As I tell my students often, “those things you do in life are those things you’ve truly learned.” To be sure, knowledge and good doctrine are nothing without good living and practice. What we really know…we do.

I’ve got to begin there as I reflect upon what communion with God is, and what it can be about. I’m starting over the Bible in a Year plan (gonna try to do it in 6 months this time) and my favorite part, of course, are those stories in Genesis.

Reading about Abraham this morning, I was struck by his calling by God to be a father of a great people, and almost immediately Abraham responds by “calling on the name of the Lord.” This struck me because we don’t really know Abraham just yet in this passage. We just know he’s some old man who got called by God.

Abraham doesn’t know what’s ahead either. He has no idea he’s about to wander all over the place, seemingly in no real direction. He has no idea he’s about to sojourn in Egypt, lie about his wife being his sister, wage war with his enemies, witness the destruction of two of the greatest cities in the world, go through perennial ups and downs in his family life, and yet—through it all—fall deeper in love with (and in awe of) God. Yet he responds to God’s call by calling upon God.

We see it again in Genesis 13:4. A few more events take place and this man Abraham responds again by calling upon the name of the Lord. And in one of his most awesome moments, in Genesis 15:6, the Scriptures say of Abraham,“... he believed in the Lord, and He accounted it to him for righteousness” (NKJV).

My point in all this is that there is a thread of consistent calling upon or devoting his heart to God. Abraham experienced an inherent desperation for communion and friendship with his Maker. And as I sit here, I want this thread to be woven in my own life as well.

I’m not good at it. There are seasons when I and my Bible are inseparable. And to be honest, there are seasons when the only ‘real’ time I’m in the Word is because I’m preparing a sermon. There are journal entries of mine that show a consistency in my walk that are compelling, deep and vulnerable. There are also empty pages that show a confidence in my own strength and a lack of desperation.

I’m not writing to say “get in the Word every day at 5 a.m.” or “read at least 30 minutes a day” or “take a prayer retreat every two months.” That’s never worked well with me and I don’t think it will with you either.

However, I will say that I am praying that this thread of calling upon God might be a visible one in my heart and life. It didn’t produce perfection for Abraham. He was a sinner, who showed wins and losses in his spiritual life. So perfection can’t be our goal. But it did produce a growing wisdom, a growing affection, a growing smile and contentment, and a growing 'acceptance' of God’s will for his life. And at the end of his story, we still say… Abraham was a great man.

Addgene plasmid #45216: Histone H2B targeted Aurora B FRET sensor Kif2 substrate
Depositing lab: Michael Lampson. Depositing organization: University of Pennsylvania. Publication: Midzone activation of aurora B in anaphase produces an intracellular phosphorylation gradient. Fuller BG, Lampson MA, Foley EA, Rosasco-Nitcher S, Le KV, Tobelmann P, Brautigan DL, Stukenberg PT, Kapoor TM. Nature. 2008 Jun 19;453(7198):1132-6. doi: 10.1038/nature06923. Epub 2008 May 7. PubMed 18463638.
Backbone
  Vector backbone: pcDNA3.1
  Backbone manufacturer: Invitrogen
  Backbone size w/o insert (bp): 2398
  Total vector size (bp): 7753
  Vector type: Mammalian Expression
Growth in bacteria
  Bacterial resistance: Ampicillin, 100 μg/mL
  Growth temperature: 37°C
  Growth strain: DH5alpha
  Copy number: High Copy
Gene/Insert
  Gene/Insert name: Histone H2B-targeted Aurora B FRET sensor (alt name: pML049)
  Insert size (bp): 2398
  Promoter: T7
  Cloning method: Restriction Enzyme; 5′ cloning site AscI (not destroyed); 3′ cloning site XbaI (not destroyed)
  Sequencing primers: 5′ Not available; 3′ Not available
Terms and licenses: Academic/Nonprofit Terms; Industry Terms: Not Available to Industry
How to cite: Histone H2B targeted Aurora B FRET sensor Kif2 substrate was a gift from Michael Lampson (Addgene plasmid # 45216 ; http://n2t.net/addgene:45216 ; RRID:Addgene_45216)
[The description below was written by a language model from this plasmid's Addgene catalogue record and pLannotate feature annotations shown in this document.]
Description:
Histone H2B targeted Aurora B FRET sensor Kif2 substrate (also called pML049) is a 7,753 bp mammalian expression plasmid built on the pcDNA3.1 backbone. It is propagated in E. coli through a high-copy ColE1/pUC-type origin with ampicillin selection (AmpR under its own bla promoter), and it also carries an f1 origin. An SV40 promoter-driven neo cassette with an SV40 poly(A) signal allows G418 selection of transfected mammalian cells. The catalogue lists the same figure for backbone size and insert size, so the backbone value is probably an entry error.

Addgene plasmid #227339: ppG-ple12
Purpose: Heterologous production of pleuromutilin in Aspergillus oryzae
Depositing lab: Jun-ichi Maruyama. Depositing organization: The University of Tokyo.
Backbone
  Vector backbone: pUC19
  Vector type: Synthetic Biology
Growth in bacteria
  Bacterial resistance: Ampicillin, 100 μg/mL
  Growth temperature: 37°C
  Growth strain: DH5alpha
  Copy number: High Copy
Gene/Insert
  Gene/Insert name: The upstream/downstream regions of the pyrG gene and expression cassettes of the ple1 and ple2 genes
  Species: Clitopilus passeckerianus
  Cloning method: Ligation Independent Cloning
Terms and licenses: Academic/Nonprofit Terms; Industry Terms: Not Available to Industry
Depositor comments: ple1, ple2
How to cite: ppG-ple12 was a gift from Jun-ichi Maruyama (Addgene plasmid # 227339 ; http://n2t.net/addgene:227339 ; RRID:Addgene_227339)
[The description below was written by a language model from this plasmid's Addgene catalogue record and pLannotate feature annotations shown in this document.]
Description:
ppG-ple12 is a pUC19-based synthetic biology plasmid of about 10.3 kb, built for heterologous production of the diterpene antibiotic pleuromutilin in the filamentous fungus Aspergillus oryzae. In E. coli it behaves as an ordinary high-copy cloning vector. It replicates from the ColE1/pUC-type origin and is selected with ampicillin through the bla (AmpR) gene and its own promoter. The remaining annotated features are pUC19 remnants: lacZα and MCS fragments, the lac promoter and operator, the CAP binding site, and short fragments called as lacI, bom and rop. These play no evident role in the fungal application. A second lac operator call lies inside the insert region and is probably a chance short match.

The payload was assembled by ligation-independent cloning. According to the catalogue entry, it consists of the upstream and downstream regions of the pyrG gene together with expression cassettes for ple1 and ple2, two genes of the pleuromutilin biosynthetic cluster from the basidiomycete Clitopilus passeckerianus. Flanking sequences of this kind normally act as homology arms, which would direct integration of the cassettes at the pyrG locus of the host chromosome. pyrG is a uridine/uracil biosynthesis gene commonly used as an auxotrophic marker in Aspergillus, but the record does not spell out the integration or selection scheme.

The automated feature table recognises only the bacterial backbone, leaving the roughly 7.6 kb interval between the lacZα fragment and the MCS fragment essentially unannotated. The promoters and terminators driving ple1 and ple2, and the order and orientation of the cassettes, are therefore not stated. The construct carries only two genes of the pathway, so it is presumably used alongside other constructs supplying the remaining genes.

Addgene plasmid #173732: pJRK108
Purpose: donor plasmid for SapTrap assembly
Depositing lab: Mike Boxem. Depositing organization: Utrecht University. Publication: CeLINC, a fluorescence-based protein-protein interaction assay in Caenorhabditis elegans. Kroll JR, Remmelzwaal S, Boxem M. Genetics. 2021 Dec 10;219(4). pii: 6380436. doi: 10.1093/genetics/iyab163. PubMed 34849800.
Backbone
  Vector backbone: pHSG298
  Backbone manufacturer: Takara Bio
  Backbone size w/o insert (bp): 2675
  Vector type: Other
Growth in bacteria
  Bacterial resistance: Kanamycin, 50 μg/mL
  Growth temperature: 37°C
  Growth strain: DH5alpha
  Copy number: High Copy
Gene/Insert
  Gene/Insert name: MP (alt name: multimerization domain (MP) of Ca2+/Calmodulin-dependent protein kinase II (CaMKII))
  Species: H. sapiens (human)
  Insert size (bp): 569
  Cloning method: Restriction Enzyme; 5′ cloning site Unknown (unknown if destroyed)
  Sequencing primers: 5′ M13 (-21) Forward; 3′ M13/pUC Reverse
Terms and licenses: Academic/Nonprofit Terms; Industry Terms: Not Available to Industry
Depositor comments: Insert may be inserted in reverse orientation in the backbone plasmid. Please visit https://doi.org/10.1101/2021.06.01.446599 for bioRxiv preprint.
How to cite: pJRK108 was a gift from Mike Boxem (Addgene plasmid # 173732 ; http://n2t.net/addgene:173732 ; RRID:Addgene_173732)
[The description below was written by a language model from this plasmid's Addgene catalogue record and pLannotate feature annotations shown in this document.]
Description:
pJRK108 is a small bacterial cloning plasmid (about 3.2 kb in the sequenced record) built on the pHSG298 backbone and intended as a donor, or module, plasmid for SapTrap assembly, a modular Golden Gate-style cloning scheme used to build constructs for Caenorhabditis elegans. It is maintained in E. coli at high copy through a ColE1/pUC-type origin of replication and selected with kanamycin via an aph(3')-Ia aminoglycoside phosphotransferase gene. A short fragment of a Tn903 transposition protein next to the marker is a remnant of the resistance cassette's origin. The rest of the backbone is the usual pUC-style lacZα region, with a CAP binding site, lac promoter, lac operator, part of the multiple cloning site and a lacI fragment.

Remember brothers, when we are not calling upon God, when we’re not praying, when we’re not seeking, it’s undeniable evidence that we are trusting in ourselves, content with our own strength, and completely void of a Spirit-compelled desperation that all of us need in order to navigate life God’s way.

Even when prayer, devotion, communion—whatever you want to call it—is not exactly your “heart’s desire," use those red flags as opportunities to cry out, “God, create in me a clean heart and renew a right spirit within me.”

Because of the Spirit’s presence in us, we will accomplish what God wants us to do. Philippians 1:6 reminds us of that. But my fear for me—my fear for us—is that while doing what God wants us to do, we’ll fail to enjoy what God is doing. We’ll get to our destination, but we won’t remember the ride along the way. We’ll climb the mountain, but we won’t be sensitive to what it took to get there.

So call upon God. Find that prayer closet that you steal away to from time to time. Find that nook in your favorite coffee shop. Find that sacred rhythm of connecting to him. Ask other men how they do it. Seek God’s wisdom for how you’re supposed to do it. Call upon God.

God, I pray that a continual rhythm of calling upon you would be true of all of our lives. Give us, I pray, this burning desire to sup with you and do life with you instead of for you alone. Teach us the way. In Jesus’ name, Amen.

Ricky Jenkins has been serving as a pastor at Fellowship Memphis since 2009, leading the Downtown Outpost. He attended Mississippi College, earning a degree in Political Science and a place in the Hall of Fame. Passionate for the poor and marginalized, Ricky enjoys the thriving partnership his church has with the Memphis Union Mission and other worthy ministries.

For the original article, visit authenticmanhood.com.